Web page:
Do you believe the PDP structure is still relevant now that the TB Alliance is entering its second decade?
MS: Yes—more than ever, given the growing need to leverage multiple public and private sources of funding and partnership. What
we need is not just the discovery of individual new drugs, but the coordinated efforts of all drug sponsors and relevant institutions
to make the process of new therapy development and introduction faster, cheaper, and better. We will never defeat TB unless
we make that happen. Today, we have multiple companies who are willing to work and even test their drugs together, and coordinated
efforts in multiple spheres on the parts of government institutions, academic centers of excellence, and even civil society.
The strategy is embedded in the Critical Path to TB Drug Regimens (CPTR) initiative, where we work with major drug companies,
regulators, multilateral institutions like the World Health Organization (WHO), and a variety of other partners to streamline
competencies around developing and making available shorter, more effective multidrug therapies. In another partnership, the
TB Alliance is working with the CDC and the NIAID with funding from the FDA and the Bill and Melinda Gates Foundation to set
up a mechanism through which biomarkers for TB could be quickly identified and validated. Effective new biomarkers for TB
treatment effects could revolutionize the process of TB drug R&D
These examples provide some metrics to demonstrate to Big Pharma that working with you is not an exercise in irrelevance.
MS: We should rename the PDP concept and call it instead the PIP: the Product Impact Partnership. Our true goal is not development of products, but [maximization of] the impact of the products we develop. Impact
is also critical in today's challenging economic climate, when it is more important than ever to demonstrate a significant
return on investment, whether one uses public or private resources.
Perhaps the greatest challenge we face today is that of tremendously constrained resources. Given the scope of the challenge,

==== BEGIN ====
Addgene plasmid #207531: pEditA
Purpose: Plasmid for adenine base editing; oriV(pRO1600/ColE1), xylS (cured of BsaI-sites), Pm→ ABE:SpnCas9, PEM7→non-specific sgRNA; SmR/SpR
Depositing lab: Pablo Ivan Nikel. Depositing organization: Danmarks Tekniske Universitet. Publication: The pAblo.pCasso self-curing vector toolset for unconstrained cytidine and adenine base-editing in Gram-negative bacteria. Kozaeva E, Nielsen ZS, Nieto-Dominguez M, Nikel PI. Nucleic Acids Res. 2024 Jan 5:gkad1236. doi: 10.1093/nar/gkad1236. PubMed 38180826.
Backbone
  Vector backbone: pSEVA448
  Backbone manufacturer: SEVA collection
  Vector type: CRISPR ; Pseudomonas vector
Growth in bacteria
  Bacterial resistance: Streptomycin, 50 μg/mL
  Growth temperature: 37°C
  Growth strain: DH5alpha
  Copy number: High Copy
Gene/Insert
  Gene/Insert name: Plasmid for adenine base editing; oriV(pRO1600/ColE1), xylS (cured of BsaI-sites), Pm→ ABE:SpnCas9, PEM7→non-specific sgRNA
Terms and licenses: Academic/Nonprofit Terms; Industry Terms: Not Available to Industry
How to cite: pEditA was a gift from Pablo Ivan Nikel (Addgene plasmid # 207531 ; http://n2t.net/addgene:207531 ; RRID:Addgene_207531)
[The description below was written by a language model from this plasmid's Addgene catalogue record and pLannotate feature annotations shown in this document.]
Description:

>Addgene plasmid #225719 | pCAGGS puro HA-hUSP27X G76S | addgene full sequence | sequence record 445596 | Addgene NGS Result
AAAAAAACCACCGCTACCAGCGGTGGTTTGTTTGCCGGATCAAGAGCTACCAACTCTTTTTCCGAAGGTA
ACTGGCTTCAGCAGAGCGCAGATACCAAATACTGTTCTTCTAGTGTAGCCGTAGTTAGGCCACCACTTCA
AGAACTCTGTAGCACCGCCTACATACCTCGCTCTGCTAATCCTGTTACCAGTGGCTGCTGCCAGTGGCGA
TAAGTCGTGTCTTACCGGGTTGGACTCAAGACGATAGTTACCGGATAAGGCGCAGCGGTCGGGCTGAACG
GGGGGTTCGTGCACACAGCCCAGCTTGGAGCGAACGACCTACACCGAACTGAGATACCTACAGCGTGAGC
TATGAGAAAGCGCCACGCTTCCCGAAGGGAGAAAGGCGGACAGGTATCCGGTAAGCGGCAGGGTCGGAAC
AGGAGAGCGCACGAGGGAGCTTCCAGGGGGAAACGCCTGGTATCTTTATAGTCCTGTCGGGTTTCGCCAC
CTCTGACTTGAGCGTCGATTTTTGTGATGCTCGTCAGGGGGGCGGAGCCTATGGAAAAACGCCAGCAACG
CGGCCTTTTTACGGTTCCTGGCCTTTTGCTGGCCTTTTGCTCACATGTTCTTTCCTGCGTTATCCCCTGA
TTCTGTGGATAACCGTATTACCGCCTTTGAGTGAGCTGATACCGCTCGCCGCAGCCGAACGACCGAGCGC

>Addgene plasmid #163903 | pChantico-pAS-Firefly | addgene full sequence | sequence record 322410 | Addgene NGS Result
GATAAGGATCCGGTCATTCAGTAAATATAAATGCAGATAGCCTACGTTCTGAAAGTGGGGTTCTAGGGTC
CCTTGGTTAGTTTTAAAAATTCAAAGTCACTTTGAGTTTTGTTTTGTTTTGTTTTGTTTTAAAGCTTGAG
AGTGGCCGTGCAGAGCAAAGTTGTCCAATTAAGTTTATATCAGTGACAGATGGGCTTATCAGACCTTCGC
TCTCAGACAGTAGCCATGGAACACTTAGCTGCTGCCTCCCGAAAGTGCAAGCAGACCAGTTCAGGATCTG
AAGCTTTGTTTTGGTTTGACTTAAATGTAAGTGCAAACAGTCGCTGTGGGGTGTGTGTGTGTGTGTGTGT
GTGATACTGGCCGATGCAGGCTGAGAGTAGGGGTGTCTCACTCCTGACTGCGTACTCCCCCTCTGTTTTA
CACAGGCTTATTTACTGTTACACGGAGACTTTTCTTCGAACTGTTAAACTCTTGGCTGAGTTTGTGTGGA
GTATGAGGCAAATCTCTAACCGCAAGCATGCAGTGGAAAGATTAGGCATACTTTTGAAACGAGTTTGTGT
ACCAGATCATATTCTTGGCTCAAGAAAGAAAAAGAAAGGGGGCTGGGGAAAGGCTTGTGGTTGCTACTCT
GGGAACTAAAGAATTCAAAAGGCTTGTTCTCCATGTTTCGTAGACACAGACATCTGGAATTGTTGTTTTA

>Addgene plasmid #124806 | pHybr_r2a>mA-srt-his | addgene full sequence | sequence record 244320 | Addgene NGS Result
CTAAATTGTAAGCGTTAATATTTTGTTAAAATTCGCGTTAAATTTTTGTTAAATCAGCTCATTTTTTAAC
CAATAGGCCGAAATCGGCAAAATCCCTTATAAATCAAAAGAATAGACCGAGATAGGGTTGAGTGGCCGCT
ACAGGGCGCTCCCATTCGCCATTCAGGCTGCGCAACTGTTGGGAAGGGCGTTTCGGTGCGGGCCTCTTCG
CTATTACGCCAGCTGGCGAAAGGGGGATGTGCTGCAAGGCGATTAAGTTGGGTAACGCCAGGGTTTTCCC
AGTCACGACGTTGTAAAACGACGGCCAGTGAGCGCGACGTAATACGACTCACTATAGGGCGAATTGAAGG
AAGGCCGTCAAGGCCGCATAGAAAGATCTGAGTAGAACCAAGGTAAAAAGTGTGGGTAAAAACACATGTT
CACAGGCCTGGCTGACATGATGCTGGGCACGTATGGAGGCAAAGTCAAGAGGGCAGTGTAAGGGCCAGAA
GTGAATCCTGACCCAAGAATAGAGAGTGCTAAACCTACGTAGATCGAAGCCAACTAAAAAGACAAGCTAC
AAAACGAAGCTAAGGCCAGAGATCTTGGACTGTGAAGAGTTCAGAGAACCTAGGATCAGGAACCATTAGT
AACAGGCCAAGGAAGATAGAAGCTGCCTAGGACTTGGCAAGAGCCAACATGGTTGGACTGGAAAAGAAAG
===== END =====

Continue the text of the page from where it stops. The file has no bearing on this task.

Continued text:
TB drug R&D is still woefully underfunded. The Gates Foundation has been essential to the financing effort, as the Alliance
would likely not exist without Gates Foundation support. However, when you compare even the total Gates Foundation support
of all PDPs to what Big Pharma spends every year just on R&D, it becomes obvious that multiple other mechanisms of support
are necessary. And we also should not forget the leveraging capacity of organizations like the TB Alliance; through a variety
of mechanisms, the total cost or value of TB Alliance programs is more than twice our investment—meaning every dollar given
to the TB Alliance produces roughly $2 in impact.
Can you identify the Alliance's most promising compounds in development?
MS: NC001 is the first Phase II, proof-of-concept study of a novel regimen that combines two new or unapproved TB compounds,
PA-824 and moxifloxacin, with one current TB drug, pyrazinamide. The results of our recently completed study of this regimen
are very exciting, as this regimen does not include the established older drugs, isoniazid or rifampicin, resistance to which
defines multidrug resistant TB (MDR TB). As predicted in the preclinical models, this regimen appears to perform at least
as well as our best standard therapy for drug-sensitive TB. This would be particularly important for MDR TB, where the current
therapy now takes more than two years to treat and is so complex and expensive that less than 10 percent of patients with
MDR TB are presently even treated. The new combination would cost a fraction of what health systems pay now. Similarly, the
data emerging from NC001 are equally encouraging on the results of a combination of a novel drug discovered by Johnson&Johnson's
Tibotec subsidiary, called TMC207, when that drug is combined with pyrazinamide.